July 23, 2019 (LifeSiteNews) — Lawmakers of both parties have condemned the Federal Trade Commission (FTC) for a settlement with Facebook they deemed too soft a penalty for the social media giant’s privacy scandals. Now a new report is shedding light on what the commission originally wanted and why it backed down.

Last week, the FTC voted to approve a $5-billion settlement with Facebook for a string of scandals regarding its handling of user data. In the most notorious, Cambridge Analytica whistleblower Christopher Wylie testified that the analytics company was able to acquire the personal data of more than 50 million Facebook users without their consent and that Facebook apps on users’ devices had the capability to “pull audio” from users’ environments to refine their ad targeting.

Before that, Obama for America media director Carol Davidsen admitted that Facebook allowed Barack Obama’s campaign to take users’ personal information because the company supported the former president.

“Even a fine in the billions is simply a write-down for the company, and large penalties have done little to deter large tech firms,” Sens. Josh Hawley (R-Mo.) and Dick Blumenthal (D-Conn.) warned the commission in May. “If the FTC is seen as traffic police handing out speeding tickets to companies profiting off breaking the law, then Facebook and other will continue to push the boundaries.”

On Monday, the Washington Post published a follow-up revealing that the FTC initially wanted to not only fine Facebook in the “tens of billions,” but to impose direct penalties on founder and CEO Mark Zuckerberg — namely, an order that would hold him personally liable for future privacy transgressions.

The FTC ultimately agreed to a softer settlement, however, essentially because Facebook called its bluff and expressed a willingness to fight the commission in court, with its attorneys backed by drastically more money than the commission’s budget.

“The tech giant internally believed at most it should be paying into the hundreds of millions of dollars, and the company felt it could easily prevail in court if it had to battle the FTC over how it calculates fines and what qualifies as a violation,” Post tech reporter Tony Romm writes. “In the end, Facebook still offered to pay more than it believed was required in a bid to assuage regulators and win other concessions from the feds.”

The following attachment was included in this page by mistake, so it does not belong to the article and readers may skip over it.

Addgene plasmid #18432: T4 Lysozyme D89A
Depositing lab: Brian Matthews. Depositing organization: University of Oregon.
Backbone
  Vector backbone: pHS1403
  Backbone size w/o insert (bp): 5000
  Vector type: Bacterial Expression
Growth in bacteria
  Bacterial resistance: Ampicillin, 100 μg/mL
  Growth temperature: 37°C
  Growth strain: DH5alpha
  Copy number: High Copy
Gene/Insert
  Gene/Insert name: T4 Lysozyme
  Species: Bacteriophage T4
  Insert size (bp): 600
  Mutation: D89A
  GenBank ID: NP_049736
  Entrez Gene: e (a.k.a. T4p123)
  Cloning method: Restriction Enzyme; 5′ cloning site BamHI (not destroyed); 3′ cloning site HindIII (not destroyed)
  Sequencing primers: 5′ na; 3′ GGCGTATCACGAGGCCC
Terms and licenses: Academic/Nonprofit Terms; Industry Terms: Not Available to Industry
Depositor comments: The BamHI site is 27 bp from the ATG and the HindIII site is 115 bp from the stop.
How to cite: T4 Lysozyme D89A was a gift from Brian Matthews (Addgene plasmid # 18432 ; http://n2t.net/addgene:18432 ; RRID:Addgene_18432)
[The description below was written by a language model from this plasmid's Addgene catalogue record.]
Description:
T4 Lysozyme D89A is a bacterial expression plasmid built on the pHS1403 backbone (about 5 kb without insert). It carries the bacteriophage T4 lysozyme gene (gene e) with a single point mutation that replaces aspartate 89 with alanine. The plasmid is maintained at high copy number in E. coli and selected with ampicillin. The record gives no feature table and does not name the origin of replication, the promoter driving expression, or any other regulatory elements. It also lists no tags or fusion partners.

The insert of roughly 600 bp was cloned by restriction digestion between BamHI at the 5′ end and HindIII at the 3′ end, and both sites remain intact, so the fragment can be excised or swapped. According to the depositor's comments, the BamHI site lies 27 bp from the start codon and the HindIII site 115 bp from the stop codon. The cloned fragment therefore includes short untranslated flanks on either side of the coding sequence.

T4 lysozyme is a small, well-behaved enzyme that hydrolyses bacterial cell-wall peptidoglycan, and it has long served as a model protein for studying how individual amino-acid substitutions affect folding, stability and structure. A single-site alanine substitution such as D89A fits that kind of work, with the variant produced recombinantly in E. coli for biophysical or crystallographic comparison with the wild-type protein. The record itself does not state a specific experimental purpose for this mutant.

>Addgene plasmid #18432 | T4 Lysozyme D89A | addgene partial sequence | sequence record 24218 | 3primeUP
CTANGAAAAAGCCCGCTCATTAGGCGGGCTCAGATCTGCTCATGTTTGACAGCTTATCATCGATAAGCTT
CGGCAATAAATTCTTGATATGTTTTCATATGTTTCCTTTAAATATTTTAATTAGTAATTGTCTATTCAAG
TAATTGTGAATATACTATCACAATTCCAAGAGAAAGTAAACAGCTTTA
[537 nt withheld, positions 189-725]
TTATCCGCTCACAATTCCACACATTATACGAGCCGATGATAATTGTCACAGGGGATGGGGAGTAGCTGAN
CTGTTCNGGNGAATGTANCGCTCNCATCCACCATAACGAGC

Facebook threatened to go to court over any order placed on Zuckerberg himself, as well as any mention of Zuckerberg’s past public statements on user privacy. It also opposed new restrictions on how the company collects user data.

Romm notes that while taking the matter to federal court would have been risky for Facebook, the FTC saw the prospect as at least as risky.

“The agency, armed with a relatively small $306 million budget in 2018 that supported roughly 1,100 employees, had to confront the possibility that it might be outmatched in such litigation,” he writes. “A loss also could have immensely damaged the agency, perhaps setting a legal standard that curtailed the commission’s authority to police other tech giants for their privacy and security practices.”

Concerns over Facebook’s accumulation and handling of user data intensify conservative fears over the social network’s political biases. In March, a Project Veritas investigation detailed how Facebook “deboosts” traffic to several mainstream conservative sites, and Facebook CEO Mark Zuckerberg recently admitted that the company blocked foreign pro-life ads ahead of Ireland’s abortion referendum, despite no Irish laws or state requests compelling the company to do so.

Earlier this month, President Donald Trump announced that he was “directing my Administration to explore all regulatory and legislative solutions to tech censorship, but the Post’s latest report suggests that these controversies won’t be settled without new legislation.

Federal Communications Commission (FCC) chairman Ajit Pai told Congress last month that he considers “unregulated Silicon Valley tech giants” today’s “greatest threat to a free and open internet.” Sen. Hawley has proposed legislation that would require social media platforms to certify their political neutrality with the FCC if they want to keep their congressionally granted immunity from legal liability for what they allow users to post.